People often make costly mistakes without realizing it that can jeopardize their retirement and their future, and a financial planner says that some are more common than others. 

Here are the four biggest mistakes people make with retirement accounts that do the most damage. 

1. Not taking advantage of an employer match

If you’re not getting the full match in your 401(k) that you’re eligible for, you’re missing out on free money.

With a workplace’s 401(k) program, any money you contribute can be matched up to a certain percentage of your salary. 

Daniel Czulno, a financial planner at Joule Financial and host of the DIY Money podcast, says that a match is essential if it’s available. “The math says that’s a 100% guaranteed return, and it’s the only place you can get that,” says Czulno. “If you put a dollar in, they’re going to give you a dollar match, that’s pretty good. You can’t beat a 100% return.”

If it’s available to you, not taking advantage of this free money is an expensive mistake.

2. Chasing trendy investments instead of sticking to tried-and-true methods 

Czulno says that one of the expensive mistakes he’s seen a lot of lately involves trying to keep up with investing trends. 

“Especially this year, we’re seeing a lot of people try to figure out, ‘How do I put bitcoin in my IRA?’ or that next meme stock,” he said. “But the math shows that, over time, you can’t beat the simple, low-cost index investing.”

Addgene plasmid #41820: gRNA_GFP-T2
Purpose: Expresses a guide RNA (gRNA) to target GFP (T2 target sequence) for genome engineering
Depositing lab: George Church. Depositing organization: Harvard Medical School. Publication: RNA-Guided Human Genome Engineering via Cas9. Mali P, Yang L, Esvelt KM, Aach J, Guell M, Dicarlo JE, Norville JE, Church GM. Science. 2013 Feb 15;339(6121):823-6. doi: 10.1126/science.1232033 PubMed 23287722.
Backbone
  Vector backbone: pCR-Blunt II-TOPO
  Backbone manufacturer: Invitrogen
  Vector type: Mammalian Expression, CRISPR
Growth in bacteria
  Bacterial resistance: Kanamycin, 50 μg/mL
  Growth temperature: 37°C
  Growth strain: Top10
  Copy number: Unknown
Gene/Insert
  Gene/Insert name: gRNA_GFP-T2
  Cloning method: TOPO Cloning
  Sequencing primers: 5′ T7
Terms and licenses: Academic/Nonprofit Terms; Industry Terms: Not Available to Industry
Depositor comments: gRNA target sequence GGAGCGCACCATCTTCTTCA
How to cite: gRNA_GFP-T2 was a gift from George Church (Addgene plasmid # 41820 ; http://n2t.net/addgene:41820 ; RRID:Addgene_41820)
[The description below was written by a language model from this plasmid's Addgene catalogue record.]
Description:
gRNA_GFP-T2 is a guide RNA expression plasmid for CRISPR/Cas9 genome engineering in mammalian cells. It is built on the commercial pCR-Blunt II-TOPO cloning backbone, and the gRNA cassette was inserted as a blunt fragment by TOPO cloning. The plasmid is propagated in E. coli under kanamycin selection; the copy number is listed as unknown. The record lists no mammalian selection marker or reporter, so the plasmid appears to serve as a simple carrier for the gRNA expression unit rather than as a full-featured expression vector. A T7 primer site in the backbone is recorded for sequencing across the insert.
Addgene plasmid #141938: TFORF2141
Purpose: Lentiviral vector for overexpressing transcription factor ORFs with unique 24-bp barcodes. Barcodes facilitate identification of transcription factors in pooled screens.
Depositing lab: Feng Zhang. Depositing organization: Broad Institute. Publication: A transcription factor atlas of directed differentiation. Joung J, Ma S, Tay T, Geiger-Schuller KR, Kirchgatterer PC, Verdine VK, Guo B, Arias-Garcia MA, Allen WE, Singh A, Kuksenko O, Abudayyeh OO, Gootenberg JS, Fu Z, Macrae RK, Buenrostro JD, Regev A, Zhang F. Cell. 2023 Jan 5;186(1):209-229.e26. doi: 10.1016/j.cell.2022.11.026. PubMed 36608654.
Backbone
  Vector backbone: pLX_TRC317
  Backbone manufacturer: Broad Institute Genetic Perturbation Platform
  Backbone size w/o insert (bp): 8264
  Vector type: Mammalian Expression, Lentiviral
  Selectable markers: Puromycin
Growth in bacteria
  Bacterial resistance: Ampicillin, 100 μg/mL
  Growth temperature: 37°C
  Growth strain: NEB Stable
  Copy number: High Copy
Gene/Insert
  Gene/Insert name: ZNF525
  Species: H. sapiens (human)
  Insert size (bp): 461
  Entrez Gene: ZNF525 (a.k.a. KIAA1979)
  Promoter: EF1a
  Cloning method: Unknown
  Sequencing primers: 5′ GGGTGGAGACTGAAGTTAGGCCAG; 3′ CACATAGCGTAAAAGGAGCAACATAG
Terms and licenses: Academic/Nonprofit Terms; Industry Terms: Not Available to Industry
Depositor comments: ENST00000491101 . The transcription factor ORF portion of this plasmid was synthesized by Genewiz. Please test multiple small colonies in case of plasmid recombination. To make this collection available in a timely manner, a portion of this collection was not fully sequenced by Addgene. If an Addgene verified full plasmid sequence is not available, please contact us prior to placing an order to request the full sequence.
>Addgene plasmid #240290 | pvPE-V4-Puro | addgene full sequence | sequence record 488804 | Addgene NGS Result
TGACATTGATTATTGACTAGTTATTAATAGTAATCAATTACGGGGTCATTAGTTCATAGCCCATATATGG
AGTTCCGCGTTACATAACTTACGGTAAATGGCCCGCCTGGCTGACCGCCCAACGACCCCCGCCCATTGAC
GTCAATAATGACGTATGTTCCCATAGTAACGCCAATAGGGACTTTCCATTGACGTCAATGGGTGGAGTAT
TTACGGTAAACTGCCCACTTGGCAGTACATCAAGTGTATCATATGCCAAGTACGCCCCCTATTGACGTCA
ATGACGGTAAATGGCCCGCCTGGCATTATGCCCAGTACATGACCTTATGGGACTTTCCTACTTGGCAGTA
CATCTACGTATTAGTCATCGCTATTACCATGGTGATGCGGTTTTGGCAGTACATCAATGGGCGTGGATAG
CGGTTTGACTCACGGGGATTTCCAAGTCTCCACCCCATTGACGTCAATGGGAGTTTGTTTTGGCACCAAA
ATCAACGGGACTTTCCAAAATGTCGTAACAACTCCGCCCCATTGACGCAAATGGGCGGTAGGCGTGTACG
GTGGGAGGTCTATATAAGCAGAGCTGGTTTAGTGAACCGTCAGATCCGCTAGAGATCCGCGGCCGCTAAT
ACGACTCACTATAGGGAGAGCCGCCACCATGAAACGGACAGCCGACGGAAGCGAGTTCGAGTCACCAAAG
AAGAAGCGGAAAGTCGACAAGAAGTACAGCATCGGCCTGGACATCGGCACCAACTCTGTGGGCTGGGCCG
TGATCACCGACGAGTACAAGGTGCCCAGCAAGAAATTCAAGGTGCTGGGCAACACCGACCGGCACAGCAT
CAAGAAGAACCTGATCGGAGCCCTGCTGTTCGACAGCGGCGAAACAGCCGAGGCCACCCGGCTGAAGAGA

Index funds pull together a variety of stocks and bonds in each share, and typically have low fees. They’re a favorite of financial planners, and even investing experts like Warren Buffett.

As a simple way to invest that has smaller fees attached than other securities, index funds beat the complications and volatility of trendy investments every day. 

3. Making early withdrawals from a retirement account

Taking money from a retirement account can be damaging in several ways, and can mean that you’ll have a lot less money to retire with. 

Czulno says there are two reasons for this. First, “You’re getting beat with income tax and penalties and so forth,” he says.

The second reason is that you can’t always easily replace what you take out due to limits on account contributions. “We see people take money out and then not realize that they’re working against their annual maximum contribution,” he says. “They’ll never be able to truly replace the value that they lost there.”

4. Forgetting about 401(k)s from previous jobs

Not rolling over your old 401(k) for years might sound harmless, but that’s far from the truth.

Leaving an account to sit for years means that it might not be invested correctly. “We see a lot of people getting ready to retire and not realizing that their 401(k) from an employer from two decades ago is still invested aggressively and they’re approaching retirement,” he says.

Generally, planners recommend investing less aggressively as you age to minimize risk. “We’re finding all these accounts and realizing that [being] 100% invested in stock worked for them for a decade or two, but as they approach retirement could be very costly.”

If your account isn’t rolled over, it’s much harder to manage that money, and it might end up costing you later. Luckily, 401(k) rollovers are rather simple, and involve a few steps to move all of your workplace retirement accounts to another 401(k) or IRA that you can manage.